Bronia Brandman pulls up a sleeve on her leather jacket and shows the blue tattoo inked on her forearm that is a muted witness to her pain under the Nazis at Auschwitz.
For 50 years, she said, she couldn’t speak about it; for 25 years, she couldn’t laugh; and to this day, she cannot cry. But she remembers every detail of those haunting days.
Seventy-five years after the liberation of Auschwitz, telling her story is the driving force of Brandman’s life. Her mission is to educate others.
The 89-year-old said being among the last who can offer personal testimony is especially important at a time when a rising tide in global anti-Semitism is spreading “like wildfire,” while fewer young people know about the Holocaust and its death camps.
“Sixty percent of millennials, which means between 18 and 34, don’t know that Auschwitz existed. This is so painful,” she said citing a report.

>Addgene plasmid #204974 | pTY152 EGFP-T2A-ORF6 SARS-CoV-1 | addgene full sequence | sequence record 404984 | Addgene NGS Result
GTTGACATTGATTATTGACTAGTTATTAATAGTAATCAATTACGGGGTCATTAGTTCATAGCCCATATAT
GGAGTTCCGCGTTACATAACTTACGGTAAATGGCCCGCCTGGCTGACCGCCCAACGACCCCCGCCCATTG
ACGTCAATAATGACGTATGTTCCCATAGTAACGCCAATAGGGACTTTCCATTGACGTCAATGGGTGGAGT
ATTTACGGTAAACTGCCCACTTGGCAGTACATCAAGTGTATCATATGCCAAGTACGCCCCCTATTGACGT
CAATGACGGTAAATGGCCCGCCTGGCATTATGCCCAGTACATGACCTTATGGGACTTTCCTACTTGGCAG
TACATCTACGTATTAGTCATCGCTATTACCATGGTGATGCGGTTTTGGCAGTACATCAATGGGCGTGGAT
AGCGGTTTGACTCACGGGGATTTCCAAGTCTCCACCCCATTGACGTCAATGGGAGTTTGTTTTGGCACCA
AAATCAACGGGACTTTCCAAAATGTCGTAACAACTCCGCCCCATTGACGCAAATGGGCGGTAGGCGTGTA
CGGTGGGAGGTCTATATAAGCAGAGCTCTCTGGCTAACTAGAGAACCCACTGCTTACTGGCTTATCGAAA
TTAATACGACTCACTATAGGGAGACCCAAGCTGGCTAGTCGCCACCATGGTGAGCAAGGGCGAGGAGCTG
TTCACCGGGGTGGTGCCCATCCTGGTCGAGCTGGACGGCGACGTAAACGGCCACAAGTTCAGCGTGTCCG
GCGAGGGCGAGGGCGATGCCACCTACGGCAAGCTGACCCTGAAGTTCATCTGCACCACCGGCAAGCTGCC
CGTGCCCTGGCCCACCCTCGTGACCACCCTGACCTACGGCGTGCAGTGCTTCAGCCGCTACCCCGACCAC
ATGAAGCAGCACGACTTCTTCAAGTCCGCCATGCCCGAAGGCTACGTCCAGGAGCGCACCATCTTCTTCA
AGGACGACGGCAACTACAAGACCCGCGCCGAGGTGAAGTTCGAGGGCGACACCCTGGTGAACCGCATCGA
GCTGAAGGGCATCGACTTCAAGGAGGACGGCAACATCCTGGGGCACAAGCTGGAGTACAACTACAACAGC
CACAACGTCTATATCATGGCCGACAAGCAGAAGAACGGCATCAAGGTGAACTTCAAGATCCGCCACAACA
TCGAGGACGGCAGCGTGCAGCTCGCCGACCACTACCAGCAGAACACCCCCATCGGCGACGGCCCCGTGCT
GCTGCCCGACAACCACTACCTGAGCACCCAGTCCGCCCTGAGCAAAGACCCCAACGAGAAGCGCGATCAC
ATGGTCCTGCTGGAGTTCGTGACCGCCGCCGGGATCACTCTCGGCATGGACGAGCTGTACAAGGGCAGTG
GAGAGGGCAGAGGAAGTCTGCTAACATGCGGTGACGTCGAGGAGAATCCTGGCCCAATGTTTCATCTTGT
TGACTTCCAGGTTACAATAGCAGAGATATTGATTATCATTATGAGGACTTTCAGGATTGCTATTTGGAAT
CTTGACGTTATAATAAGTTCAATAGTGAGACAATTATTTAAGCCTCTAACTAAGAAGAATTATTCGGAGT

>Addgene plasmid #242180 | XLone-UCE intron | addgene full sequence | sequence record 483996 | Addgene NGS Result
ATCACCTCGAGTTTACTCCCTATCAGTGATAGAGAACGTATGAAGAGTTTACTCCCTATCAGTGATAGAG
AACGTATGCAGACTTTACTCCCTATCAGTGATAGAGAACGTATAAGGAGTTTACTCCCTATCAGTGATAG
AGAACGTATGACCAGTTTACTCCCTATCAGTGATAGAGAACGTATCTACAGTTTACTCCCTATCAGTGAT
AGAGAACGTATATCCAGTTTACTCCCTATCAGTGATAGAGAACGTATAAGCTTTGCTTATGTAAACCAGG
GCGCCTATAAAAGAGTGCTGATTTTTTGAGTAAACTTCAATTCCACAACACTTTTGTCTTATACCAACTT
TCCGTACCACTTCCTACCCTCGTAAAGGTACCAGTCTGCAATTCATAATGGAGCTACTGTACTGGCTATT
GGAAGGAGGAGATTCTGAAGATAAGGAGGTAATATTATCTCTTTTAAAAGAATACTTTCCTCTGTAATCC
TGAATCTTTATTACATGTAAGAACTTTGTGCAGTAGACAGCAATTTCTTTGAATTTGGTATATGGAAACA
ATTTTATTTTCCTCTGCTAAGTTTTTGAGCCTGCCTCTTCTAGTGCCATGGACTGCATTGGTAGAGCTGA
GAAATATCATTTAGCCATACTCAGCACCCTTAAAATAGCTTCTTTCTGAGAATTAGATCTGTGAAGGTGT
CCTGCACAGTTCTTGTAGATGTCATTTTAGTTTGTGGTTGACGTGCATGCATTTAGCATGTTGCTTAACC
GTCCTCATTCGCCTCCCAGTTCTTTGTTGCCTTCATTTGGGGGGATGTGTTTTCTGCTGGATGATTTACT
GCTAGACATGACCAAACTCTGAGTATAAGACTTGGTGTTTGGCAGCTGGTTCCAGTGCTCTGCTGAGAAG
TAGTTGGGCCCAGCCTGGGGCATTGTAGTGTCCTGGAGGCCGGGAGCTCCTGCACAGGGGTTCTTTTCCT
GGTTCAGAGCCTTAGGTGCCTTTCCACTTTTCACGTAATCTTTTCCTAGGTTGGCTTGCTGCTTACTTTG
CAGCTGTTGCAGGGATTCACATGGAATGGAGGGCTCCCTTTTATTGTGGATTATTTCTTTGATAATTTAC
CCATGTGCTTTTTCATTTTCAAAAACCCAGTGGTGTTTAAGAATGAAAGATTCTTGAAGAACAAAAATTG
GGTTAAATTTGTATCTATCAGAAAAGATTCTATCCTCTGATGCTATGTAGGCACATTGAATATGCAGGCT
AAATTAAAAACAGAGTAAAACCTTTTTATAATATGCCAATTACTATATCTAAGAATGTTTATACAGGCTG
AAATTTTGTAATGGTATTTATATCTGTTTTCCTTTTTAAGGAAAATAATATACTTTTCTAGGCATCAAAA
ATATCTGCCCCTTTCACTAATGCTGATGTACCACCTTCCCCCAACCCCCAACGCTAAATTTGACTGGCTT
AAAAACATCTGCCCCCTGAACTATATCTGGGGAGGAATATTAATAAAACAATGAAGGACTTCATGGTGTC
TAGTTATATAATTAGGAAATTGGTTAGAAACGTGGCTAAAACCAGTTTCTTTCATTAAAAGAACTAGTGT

“We need to teach our children what words, what racism, what lies mean…” Brandman, said during an interview at Manhattan’s Museum of Jewish Heritage. Standing near an exhibit about Auschwitz her words had a poignancy.
The display included concrete posts from a camp fence covered in barbed and electrified wires, a collection of prisoners’ personal items and a rusty, German rail car like those used to transport women, men and children to Auschwitz and other death camps.
As she spoke, a group of students visiting the museum, spontaneously gathered around and sat quietly on the floor and listened to her story.